29 May Can hearing aids hurt my ears?
After purchasing a new pair of shoes, you no doubt notice that the shoes feel stiff or snug. Typically, there is an adjustment period to “break in” the shoes. The same can be said about your new hearing aids. In fact, like a new pair of shoes, you may need a week or more to adjust to the feeling of hearing aids in your ears.
Once you receive your hearing aids, you need to give yourself time to adjust to not only the sound but also the feel. Taking breaks each day allows you time to adjust to the feeling of something in your ear. The hearing aids should feel snug in your ear but never painful. Your hearing aids should be so comfortable after the first week, that you barely notice them in your ear — aside from being able to hear again!
On the rare occasion that your ears do become irritated by your hearing aids, it is important to identify and fix the cause.
Are your hearing aids inserted correctly?
Before leaving your hearing professional’s office, it is important that you practice inserting and removing your hearing aids to confirm you are doing so properly. There is usually a specific way to insert the hearing aid depending on the style and model you get. Your hearing professional will be able to identify how to insert your specific hearing aids and help you with any questions or techniques. Be advised that an improper insertion can cause ear discomfort. For example, if you partially place the hearing aid in your ear to alleviate a snug feeling rather than insert it completely, you could suffer from ear discomfort.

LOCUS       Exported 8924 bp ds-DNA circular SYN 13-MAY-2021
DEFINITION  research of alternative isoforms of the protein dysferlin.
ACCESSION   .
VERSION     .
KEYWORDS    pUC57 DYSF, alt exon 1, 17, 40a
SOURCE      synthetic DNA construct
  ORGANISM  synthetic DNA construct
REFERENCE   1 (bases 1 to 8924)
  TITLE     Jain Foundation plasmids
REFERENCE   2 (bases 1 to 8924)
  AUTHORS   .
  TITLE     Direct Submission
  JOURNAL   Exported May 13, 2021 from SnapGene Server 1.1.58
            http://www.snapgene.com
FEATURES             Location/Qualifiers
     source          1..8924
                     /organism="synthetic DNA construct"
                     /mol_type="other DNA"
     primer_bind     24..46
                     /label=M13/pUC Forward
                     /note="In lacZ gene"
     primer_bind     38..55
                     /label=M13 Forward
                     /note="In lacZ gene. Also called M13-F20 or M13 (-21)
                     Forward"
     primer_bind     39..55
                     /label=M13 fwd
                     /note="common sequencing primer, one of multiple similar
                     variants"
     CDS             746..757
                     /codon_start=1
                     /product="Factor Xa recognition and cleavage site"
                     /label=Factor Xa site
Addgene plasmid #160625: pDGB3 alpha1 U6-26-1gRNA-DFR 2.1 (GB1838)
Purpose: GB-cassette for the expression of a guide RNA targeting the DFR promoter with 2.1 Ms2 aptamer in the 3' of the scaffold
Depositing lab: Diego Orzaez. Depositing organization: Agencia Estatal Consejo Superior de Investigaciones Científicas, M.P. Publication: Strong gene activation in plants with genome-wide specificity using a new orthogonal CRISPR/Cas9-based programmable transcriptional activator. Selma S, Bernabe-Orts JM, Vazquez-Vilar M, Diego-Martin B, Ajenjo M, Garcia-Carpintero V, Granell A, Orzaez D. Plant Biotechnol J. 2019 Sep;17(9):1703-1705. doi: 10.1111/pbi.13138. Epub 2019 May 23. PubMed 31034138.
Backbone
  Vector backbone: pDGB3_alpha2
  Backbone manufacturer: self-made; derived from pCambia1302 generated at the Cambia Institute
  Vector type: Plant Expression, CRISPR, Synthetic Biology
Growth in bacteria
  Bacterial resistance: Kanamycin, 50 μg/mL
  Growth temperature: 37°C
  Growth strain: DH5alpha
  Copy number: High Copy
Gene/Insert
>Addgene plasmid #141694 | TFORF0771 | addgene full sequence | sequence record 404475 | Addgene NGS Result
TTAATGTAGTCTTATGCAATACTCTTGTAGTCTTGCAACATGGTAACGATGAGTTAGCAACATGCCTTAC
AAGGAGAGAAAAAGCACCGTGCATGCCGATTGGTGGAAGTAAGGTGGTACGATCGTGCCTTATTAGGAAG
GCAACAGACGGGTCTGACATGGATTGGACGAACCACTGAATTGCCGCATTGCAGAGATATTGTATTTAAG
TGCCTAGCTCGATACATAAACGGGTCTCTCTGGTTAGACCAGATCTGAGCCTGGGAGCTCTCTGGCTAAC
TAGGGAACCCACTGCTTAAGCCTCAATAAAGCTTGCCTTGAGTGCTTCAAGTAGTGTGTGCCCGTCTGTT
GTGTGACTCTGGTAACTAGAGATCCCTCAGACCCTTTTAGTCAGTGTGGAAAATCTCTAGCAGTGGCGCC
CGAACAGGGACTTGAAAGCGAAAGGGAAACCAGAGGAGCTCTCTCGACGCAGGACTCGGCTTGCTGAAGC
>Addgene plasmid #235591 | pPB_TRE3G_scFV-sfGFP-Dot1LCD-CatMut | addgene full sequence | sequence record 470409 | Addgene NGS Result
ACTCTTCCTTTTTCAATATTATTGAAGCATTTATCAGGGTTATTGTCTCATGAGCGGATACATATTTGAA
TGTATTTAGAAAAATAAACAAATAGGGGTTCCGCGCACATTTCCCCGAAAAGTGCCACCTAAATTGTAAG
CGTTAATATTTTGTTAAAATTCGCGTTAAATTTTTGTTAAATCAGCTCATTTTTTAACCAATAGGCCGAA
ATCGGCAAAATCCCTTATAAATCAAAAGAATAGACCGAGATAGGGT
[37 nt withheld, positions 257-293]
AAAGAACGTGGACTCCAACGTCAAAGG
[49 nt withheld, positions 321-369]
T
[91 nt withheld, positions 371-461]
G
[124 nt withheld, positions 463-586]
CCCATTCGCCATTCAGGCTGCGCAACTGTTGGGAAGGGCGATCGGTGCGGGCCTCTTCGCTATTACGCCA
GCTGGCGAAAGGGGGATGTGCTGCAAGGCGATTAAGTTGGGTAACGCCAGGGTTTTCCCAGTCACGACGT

Is an ill-fitting hearing aid the culprit?
Sometimes the hearing aids feel fine when you’re in the hearing clinic, but as days pass, you notice a specific spot where there is rubbing or pressure. This needs to be addressed with your hearing professional right away. It could be as simple as grinding the product down ever so slightly. Other times, impressions may need to be redone and sent to the manufacturer for a remake. This is usually infrequent and only specific to certain models and molds.
Are allergies causing discomfort?
Although infrequent, some patients experience an allergy to certain earmold materials. Be sure to speak with your hearing professional about the materials used in hearing aids if you are aware of any allergies.
It is important to reach out to your hearing professional with any pain or discomfort when wearing your new hearing aids. As with anything new, there is always an adjustment phase, but this phase should never be painful.